Conference on Body Sensors Solicits Wild Ideas
UT Dallas Organizer Hopes Looking for Novel Approaches to Discipline
This year’s International Conference on Body Sensor Networks in Dallas will feature one important addition to the usual parade of papers and presentations: One session will be dedicated to wild and crazy ideas.
Comparable to the reasoning behind concept cars in which automakers display far-out designs that may never reach the showroom floor, the session encourages researchers to discuss seemingly radical applications for body sensors long before participants are prepared to submit scholarly papers on such applications.
Dr. Dinesh Bhatia
“This promotes extreme out-of-the-box ways of looking at things,” said Dr. Dinesh Bhatia, general chair of the May 23-25 conference’s organizing committee and a UT Dallas professor of electrical engineering. “Exploring those ideas and initiating new efforts that come out of them can lead to a big payoff from concepts that aren’t fully formed yet.”
Still in its early stages, body sensor network technology is intended to enable inexpensive, continuous health monitoring using wearable or implantable intelligent sensors integrated into a network. Applications include not only monitoring the functioning of vital organs but also detecting early signs of trouble such as an elderly person becoming more prone to falling.
Researchers are also exploring applications to athletics in which sensors would both help athletes improve their technique and avoid injury.
As new as it is, body sensor network technology is a wide open field. Establishing ways to maintain the privacy of medical data is one basic area that’s particularly important at this stage. Plus there are basic physical obstacles to overcome.
“The body is a harsh environment for implanted wireless sensors,” said Bhatia, director of the Embedded and Adaptive Computing Group in the University’s Erik Jonsson School of Engineering and Computer Science. “The sensors have to be very small and consume very little power, and they have to be placed strategically in order to transmit effectively from inside our water-based bodies.”
While the field is still developing, though, it’s timely to speculate about what’s possible.
“Ten years ago it was just a concept to have a wireless device in a pacemaker or an artificial knee that would gather data and watch for indications of problems, but now that’s being done,” he said. “It’s a good time to discuss what else is possible.”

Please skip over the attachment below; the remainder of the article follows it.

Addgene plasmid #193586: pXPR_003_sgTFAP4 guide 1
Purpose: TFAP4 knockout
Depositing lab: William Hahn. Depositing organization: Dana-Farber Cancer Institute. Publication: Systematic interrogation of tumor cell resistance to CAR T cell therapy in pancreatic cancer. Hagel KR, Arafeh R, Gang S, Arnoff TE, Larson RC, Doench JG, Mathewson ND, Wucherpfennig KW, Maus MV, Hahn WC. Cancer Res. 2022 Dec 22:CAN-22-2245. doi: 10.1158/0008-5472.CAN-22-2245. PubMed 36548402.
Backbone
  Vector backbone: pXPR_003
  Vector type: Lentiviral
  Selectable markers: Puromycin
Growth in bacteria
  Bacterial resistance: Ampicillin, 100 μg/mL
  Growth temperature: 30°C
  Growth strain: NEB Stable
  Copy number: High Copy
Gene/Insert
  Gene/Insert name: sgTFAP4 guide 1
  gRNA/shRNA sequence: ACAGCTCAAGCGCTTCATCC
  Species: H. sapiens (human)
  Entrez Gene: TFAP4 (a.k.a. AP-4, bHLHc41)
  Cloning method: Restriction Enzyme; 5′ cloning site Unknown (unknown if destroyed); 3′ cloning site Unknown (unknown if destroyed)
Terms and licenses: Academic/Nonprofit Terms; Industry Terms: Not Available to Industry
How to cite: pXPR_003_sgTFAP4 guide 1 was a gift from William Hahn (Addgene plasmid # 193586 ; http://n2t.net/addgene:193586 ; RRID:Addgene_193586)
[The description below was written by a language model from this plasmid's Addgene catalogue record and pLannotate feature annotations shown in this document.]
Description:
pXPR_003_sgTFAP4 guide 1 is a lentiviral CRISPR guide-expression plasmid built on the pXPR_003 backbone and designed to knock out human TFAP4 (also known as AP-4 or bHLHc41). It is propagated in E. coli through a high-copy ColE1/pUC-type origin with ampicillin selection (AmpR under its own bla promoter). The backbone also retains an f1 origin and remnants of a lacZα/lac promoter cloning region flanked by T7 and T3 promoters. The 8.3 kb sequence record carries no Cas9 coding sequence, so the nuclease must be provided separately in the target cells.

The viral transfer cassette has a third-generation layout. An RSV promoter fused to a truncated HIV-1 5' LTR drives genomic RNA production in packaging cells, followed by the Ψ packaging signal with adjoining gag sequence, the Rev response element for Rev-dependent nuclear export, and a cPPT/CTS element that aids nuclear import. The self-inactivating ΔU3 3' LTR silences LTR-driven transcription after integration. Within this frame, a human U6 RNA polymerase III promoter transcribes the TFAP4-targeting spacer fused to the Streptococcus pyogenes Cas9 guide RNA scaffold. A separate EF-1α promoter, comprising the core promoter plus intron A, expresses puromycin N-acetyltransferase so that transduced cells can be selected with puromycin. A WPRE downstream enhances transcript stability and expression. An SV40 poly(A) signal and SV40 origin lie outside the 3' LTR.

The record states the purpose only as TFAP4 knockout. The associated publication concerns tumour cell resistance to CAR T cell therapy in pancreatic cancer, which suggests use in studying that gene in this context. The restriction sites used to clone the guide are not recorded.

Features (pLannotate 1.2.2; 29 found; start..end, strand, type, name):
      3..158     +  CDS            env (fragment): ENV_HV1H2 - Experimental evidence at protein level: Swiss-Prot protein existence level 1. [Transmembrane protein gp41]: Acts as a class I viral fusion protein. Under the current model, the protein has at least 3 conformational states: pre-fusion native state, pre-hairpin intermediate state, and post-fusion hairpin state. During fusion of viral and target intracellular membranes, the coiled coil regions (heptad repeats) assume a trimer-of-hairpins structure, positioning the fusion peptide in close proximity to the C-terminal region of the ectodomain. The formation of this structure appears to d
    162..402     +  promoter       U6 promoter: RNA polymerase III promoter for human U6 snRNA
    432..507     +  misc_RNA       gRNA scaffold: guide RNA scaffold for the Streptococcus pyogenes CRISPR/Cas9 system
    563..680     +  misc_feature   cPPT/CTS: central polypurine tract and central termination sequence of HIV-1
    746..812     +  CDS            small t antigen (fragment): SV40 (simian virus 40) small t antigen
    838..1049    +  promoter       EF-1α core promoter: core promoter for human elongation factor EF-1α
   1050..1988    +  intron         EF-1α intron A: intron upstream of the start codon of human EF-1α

The conference’s organizing committee includes experts from Harvard Medical School, the Massachusetts Institute of Technology, Imperial College of London and the University of California, Berkeley. The technical program for the conference is being finalized under the leadership of Dr. Roozbeh Jafari of UT Dallas and Dr. John Lach of the University of Virginia. Conference tutorials have been selected under the leadership Dr. S. Venkatesan of UT Dallas. Some 200 researchers from leading international institutions are expected to attend.
Contest is Designed as a Challengeto Set Standards in a Growing Field
The growth in body sensor network research brings into focus the need for consistency in the way such devices collect, store and share data.
That’s why organizers of a new contest are offering cash prizes to those who can contribute to establishing standards in the field.
“This is the very first contest we’re aware of that is being organized for researchers and experts in the area of wearable computers and wireless health monitoring,” said Dr. Roozbeh Jafari, an assistant professor of electrical engineering at UT Dallas.
Dr. Roozbeh Jafari
The contest, which is being held in conjunction with May body sensor conference, is scheduled for May 25.
Details are available at the contest website.
Media Contact: The Office of Media Relations, UT Dallas, (972) 883-2155, [email protected].